The rule is well established that where there is a general objection to evidence and it is overruled and the evidence is received the ruling will not be held erroneous, unless there be some grounds which could not have been obviated had they been specified, or unless the evidence in its essential nature be incompetent.
And the Court had repeatedly reminded counsel that a general objection is generally no better as preserving an issue for appellate review than silence (see e.g., People v Vidal, 26 NY2d 249, 254  ["A general objection, in the usual course, is to no avail when overruled if not followed by a specific objection directing the court, and the adversary, to the particular infirmity of the evidence"]; People v West, 56 NY2d 662, 663  ["Although a general protest was raised against this testimony, defendant at no time objected to this testimony on the specific ground that it constituted improper bolstering. Thus, defendant has failed to preserve this issue for appellate review"]; People v Fleming, 70 NY2d 947, 948  ["The word “objection” alone was insufficient to preserve the issue for our review"]; People v Tevaha, 84 NY2d 879,881 ["Defense counsel simply made a general objection when the testimony was proffered, and failed to advise the trial court that the present claimed error was the basis for his objection. The word “objection” alone was insufficient to preserve the issue for our review"]; People v. Everson, 100 NY2d 609,610  ["A party's failure to specify the basis for its general objection renders its argument unpreserved for this Court's review"]).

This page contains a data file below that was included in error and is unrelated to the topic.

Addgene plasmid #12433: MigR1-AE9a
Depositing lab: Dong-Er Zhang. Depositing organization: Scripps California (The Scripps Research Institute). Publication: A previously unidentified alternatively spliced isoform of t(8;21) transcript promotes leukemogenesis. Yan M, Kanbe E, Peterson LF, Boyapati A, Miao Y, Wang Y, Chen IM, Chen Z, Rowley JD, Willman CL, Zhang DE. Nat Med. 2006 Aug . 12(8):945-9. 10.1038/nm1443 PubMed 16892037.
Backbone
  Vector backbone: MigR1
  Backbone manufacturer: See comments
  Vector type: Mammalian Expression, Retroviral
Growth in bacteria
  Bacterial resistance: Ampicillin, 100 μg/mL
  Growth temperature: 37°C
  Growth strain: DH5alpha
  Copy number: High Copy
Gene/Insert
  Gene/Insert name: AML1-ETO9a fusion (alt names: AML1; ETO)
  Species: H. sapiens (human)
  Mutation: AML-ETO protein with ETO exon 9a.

So one might think that attorneys would understand that in objecting they must specify the basis for their objections. Otherwise, the only person possibly fooled into thinking that the attorney meaningfully objected to the admission of inadmissible evidence is the client. Yet attorneys continue to make general objections and appellate courts continue to find the objection inadequate to preserve the issue for review.
Two recent decisions of the Appellate Division, Fourth Department should serve as further reminders of the uselessness of general objections. In People v Shire (2010 NY Slip Op 06909 [4th Dept 10/01/10]) Defendant failed to preserve for our review his contention that the admission of testimony of a police detective that defendant possessed the cocaine with the intent to sell it invaded the province of the jury because "defendant made only a general objection to the testimony."
Similarly, in People v McMillon (2010 NY Slip Op 06925 [4th Dept 10/01/10]), the Court held that a general objection did not preserve for review a claim that it was violation of the right of confrontation to permit a police officer to testify that he told the defendant that other witnesses had placed defendant at the scene of the homicide.
So please, before standing up to object, plan to say something other than "objection, your honor."